About the Contributors. In addition to his editing and critical work, Hendrix is the author of six science fiction novels. George Slusser is a professor emeritus of comparative literature at the University of California, Riverside.
Visions Of Mars Essays On The Red Planet In Fiction And Science 2011
The longtime curator of the famed Eaton Collection of Science Fiction and Fantasy Literature, he also earned the Pilgrim Award for his numerous scholarly books. Award winning author Eric S. Rabkin is an associate provost for online education and a professor of writing and rhetoric at Stony Brook University in New York.
He is the author of numerous books and publications.
Mars in fiction - Wikipedia
Appendix 2. For some, Mars still represents a reconstituted frontier for a world in which all the frontiers have now vanished. For others, Mars is a laboratory and a playground of the mind, where speculation about alternative realities and alternative futures is sanctioned, and where imagination is granted a license to explore ways in which we may save our own endangered planet. Braine, all of whom wrote novels prominently featuring Mars in the years between the oppositions of and , those novels are mere warm-up acts for works by Camille Flammarion and by the irrepressible Lowell.
Crossley presents Lowell as a P. A member of a famous and wealthy family, Lowell was an amateur astronomer with no formal training in astronomical research but with the wherewithal in to finance and build outside of Flagstaff, Arizona, an observatory with a twelve-inch telescope and several flimsy connections to the Harvard Observatory. Lowell used his observations and emerging theories to quickly publish Mars , followed by the more influential Mars and its Canals and Mars as the Abode of Life And Crossley calls attention to the fact that the lesson constructed by Wells was apparently lost on an America that was projecting its colonial desires onto Cuba and the Philippines.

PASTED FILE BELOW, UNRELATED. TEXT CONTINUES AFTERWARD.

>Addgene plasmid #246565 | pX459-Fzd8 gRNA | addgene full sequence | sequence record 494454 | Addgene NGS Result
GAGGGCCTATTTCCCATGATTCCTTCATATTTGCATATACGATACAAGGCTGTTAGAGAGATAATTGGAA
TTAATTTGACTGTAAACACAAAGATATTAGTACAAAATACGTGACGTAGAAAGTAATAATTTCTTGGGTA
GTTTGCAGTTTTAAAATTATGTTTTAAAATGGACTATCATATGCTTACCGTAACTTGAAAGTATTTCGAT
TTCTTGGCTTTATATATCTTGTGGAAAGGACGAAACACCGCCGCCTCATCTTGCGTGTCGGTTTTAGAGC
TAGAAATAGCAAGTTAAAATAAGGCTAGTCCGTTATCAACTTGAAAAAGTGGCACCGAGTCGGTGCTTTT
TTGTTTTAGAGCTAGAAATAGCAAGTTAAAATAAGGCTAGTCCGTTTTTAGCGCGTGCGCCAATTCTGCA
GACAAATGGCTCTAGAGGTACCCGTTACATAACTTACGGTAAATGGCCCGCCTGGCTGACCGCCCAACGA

Crossley next takes his readers on a brief detour through appropriations of Mars by spiritualists and mediums and by purveyors of masculinist fantasies aimed at young boys. These are books for which we look to Crossley for characterization and contextualization, and he does not disappoint. And two of the writers obviously influenced by Wells were Olaf Stapledon and C.
If we're all Martians now, who are the aliens?
Briefly mentioning Stanley G. Arthur C. Each of these missions added immeasurably to our scientific knowledge of Mars, and with each new set of information, all of it fascinating in its own right but deathly in implication for romantic notions of life on Mars, it became more difficult for sf writers to decide how to construct Mars in their fictions.
Different writers adopted different strategies. Newton, the fairly transparent cover story that he came from a very Mars-like planet named Anthea.
In Chapter Twelve, Crossley inventories the quite different paths taken by responses to this new challenge, some privileging Mars as a site for multiculturalism and sociological interrogation over against geological concerns. Crossley identifies Robert Zubrin as the leading public advocate for Mars Exploration, publishing his nonfictional The Case for Mars in , founding the Mars Society in , and adding his own fictional account of an expedition to Mars, First Landing , in Anderson may have taken the concept of aeroforming to new narrative heights in his Climbing Olympus , but Crossley makes it clear that it took a Kim Stanley Robinson to refine the dialectical opposition between terraforming Mars to make it habitable to humans and aeroforming humans to alter them for survival on the inhospitable planet.
This time they are joined by the very capable Howard V. Hendrix, who brings both scientific and fiction-writing savvy to the enterprise. Mars serves particularly well as an inspiration for vision in all of these senses, just as it blurs the distinctions among them. Visions of Mars gives us a number of rewarding glimpses of the ways in which Mars has been used throughout history as a site of dreams, of mirrors, and of headaches.